Pynchon’s New Noir

From The Literary Saloon:

Tibor Fischer guest-blogs at The Independent‘s Notes in the Margin-weblog, and writes that:

I’ve been enjoying the new Thomas Pynchon novel, Inherent Vice. The most striking thing about is that if you had handed me the first 30 pages, I would have staked my life I was reading the opening of the new Elmore Leonard.

The lean, witty lines recounting the exploits of hippy private dick Doc Sportello in Sixties LA (albeit with a nod to Raymond Chandler) absolutely smacks of Leonard and his humorous imagination (how about a crooked Jewish property developer with Nazi biker bodyguards?).

PD: I just finished one of James Ellroy’s called Hollywood Nocturnes.  Great fun.  It’s in his transitional phase, as he was just starting to eliminate verbs from his writing, and it’s Ellroy-lite.  There’s a story about a dog with a twenty-five million dollar inheritance, and his Ellroyish keeper.  Ellroy’s template (and ours) is Raymond Chandler, who once wrote, “The next hour took about three hours….”

Venus of Hohle Fels

This “Venus” figurine found in Germany is impressive, being 35,000 years old and highly stylized, but it seems too much to say that it’s the “first depiction of a woman.” It’s even less clearly, “…the oldest known example of figurative art.

Venus of Tan-Tan out of Morocco is between 300,000 and 500,000 years old.

Yeah, yeah… it just barely has a human form and the Wikipedia article states that it is of indeterminate gender. Keep looking in Morocco. More will turn up, and they will be of better quality, and it will be no surprise when they are more clearly representations of the female gender.

Paris Review Interviews

  • IRWIN SHAW
    1953

    On the New York theater audience: “I have a fine play in mind I’ll write for them someday. The curtain slides up on a stage bare except for a machine gun facing the audience. . . . [then] the actor walks upstage, adjusts the machine gun, and blasts them.”

  • UMBERTO ECO
    2008

    “I suspect that there is no serious scholar who doesn’t like to watch television. I’m just the only one who confesses. ”

  • WILLIAM WEAVER
    2002

    On translating Italo Calvino: “I had problems with Calvino because he thought he knew English . . . At one point he fell madly in love with the word feedback . . .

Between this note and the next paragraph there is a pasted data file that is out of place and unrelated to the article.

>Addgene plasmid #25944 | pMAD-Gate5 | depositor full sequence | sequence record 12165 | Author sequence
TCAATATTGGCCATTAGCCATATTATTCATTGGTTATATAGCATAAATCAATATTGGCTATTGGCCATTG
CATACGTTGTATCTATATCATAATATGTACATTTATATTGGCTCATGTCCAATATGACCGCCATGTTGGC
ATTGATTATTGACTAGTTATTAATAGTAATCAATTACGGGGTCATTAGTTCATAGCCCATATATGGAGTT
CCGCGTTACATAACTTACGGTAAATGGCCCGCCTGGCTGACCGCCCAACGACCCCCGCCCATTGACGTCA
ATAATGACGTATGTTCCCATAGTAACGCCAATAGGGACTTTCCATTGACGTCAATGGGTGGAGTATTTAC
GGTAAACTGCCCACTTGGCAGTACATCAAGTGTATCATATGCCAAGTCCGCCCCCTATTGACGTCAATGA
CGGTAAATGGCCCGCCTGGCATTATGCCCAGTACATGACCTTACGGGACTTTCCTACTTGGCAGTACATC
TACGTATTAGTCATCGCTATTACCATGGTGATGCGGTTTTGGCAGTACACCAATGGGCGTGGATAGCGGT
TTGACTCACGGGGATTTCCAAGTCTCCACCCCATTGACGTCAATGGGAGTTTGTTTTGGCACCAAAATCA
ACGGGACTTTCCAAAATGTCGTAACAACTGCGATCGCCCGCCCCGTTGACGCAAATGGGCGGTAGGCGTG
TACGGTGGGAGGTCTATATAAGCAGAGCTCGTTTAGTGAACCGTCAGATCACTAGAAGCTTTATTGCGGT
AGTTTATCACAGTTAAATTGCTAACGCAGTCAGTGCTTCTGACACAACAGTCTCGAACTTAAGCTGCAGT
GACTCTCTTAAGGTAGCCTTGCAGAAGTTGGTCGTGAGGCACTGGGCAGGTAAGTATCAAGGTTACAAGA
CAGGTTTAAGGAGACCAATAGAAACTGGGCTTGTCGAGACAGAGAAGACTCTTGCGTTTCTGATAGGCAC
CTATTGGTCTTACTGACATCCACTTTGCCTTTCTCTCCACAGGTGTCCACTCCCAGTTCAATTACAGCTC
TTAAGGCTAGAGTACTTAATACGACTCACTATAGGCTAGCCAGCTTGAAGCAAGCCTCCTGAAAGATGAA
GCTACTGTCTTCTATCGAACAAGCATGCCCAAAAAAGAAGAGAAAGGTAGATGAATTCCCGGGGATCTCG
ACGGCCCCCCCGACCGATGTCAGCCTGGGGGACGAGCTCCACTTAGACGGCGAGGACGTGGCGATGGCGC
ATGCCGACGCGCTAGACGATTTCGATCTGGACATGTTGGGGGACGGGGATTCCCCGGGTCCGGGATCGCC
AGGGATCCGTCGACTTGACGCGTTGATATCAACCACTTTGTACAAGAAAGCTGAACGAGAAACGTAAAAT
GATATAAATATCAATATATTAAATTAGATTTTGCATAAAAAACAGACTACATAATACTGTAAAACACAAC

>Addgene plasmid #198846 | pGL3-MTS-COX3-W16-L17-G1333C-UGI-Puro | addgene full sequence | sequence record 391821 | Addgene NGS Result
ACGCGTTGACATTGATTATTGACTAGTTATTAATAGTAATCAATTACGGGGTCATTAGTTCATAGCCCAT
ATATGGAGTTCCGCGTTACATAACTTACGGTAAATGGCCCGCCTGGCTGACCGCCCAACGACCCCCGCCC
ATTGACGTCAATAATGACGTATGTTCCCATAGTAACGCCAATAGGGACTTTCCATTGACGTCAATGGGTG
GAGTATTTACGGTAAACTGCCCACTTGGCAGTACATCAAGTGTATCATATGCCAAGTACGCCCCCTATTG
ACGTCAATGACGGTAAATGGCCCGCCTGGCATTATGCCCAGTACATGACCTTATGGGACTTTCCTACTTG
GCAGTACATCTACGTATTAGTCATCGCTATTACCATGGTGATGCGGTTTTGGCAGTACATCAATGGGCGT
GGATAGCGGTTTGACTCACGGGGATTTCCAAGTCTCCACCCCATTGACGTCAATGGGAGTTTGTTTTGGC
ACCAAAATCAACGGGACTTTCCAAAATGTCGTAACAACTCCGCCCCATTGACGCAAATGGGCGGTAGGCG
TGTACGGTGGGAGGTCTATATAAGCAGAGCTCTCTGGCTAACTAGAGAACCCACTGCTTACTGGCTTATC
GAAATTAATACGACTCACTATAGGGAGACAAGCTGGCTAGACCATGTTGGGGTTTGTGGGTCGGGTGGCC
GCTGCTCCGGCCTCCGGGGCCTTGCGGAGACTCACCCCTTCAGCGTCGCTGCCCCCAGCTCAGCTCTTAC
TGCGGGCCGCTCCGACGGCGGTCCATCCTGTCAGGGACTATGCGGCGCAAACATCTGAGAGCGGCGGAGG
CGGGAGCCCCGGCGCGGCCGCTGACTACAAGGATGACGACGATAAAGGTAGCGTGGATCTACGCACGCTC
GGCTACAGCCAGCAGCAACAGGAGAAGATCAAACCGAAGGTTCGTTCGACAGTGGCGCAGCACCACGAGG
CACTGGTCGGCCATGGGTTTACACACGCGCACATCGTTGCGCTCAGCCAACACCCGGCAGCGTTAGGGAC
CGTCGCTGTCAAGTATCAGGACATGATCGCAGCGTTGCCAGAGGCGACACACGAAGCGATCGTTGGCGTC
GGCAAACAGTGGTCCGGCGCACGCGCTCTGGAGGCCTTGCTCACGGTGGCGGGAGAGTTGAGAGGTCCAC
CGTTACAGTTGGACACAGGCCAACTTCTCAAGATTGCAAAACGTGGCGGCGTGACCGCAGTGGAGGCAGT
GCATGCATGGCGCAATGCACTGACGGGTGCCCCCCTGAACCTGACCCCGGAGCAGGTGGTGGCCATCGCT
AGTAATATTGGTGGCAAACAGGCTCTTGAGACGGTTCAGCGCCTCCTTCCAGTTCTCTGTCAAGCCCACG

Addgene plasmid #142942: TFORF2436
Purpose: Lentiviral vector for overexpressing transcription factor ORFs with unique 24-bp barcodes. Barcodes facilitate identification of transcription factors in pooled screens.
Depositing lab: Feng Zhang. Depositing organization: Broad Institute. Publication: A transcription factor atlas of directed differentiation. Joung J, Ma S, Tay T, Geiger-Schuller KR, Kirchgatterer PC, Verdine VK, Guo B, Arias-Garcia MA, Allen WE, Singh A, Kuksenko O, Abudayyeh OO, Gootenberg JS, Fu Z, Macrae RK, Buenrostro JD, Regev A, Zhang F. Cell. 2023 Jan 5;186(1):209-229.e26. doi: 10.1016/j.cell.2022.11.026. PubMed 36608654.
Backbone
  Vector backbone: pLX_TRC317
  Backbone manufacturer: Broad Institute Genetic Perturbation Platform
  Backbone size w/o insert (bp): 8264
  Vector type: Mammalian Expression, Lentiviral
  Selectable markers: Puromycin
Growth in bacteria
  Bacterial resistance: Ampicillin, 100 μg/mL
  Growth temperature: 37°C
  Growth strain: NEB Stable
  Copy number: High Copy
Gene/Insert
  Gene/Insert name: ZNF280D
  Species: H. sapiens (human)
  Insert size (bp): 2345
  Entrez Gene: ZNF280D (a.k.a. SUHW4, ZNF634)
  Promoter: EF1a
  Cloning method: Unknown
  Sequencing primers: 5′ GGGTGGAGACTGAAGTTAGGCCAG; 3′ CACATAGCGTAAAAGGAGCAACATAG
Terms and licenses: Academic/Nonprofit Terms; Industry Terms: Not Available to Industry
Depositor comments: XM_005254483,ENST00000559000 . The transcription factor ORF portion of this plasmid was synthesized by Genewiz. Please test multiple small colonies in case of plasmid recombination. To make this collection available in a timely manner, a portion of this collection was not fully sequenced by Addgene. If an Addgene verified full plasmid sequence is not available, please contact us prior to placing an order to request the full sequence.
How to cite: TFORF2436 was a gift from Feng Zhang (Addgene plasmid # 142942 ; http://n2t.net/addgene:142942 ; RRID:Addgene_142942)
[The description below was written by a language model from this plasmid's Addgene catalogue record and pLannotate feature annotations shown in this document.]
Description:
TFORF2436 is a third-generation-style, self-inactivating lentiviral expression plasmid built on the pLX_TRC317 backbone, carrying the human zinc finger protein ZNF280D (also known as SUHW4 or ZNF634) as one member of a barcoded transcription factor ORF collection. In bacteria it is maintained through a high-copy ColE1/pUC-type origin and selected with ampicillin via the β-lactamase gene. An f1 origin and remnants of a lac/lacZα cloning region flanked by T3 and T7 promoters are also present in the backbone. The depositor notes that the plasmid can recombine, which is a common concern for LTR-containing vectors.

• JORGE LUIS BORGES
    1967

    On color: “When I began to lose my sight, the last color I saw was yellow, because it is the most vivid of colors. I live in a grey world, rather like the silver screen world. But yellow stands out.”

  • ROBERT GRAVES
    1969

    On the origins of Wife to Mr. Milton: “I’d always hated Milton, from earliest childhood, and I wanted to find out the reason. I found it. His jealousy. It’s present in all his poems . . . ”

  • JAMES DICKEY
    1976

    On Allen Ginsberg: “I think Ginsberg has done more harm to the craft that I honor and live by than anybody else . . . ”

  • P. G. WODEHOUSE
    1975

    “The thing to do is to say to yourself, ‘Which are my big scenes?’ and then get every drop of juice out of them.”

  • HEINRICH BOLL
    1983

    “Behind every word a whole world is hidden that must be imagined.”

  • GUILLERMO CABRERA INFANTE
    1983

    “Man, to put it in Swiftian terms Swift could never utter, is the cancer of the planet!”

  • PHILIP LARKIN
    1982

    “A writer once said to me, If you ever go to America, go either to the East Coast or the West Coast: The rest is a desert full of bigots. That’s what I think I’d like . . . a version of pastoral.”

  • ISMAIL KADARE
    1998

    “I had three choices: to conform to my own beliefs, which meant death; complete silence, which meant another kind of death; to pay a tribute, a bribe. I chose the third solution by writing The Long Winter.”

  • V. S. PRITCHETT
    1990

    “I was having tea with [Yeats] one day, and I remember he picked up a pot of tea and, finding that it was already full of old tea, he opened the window of his Georgian house and flung the contents into the square! Rhetoric poured out of him all the while.”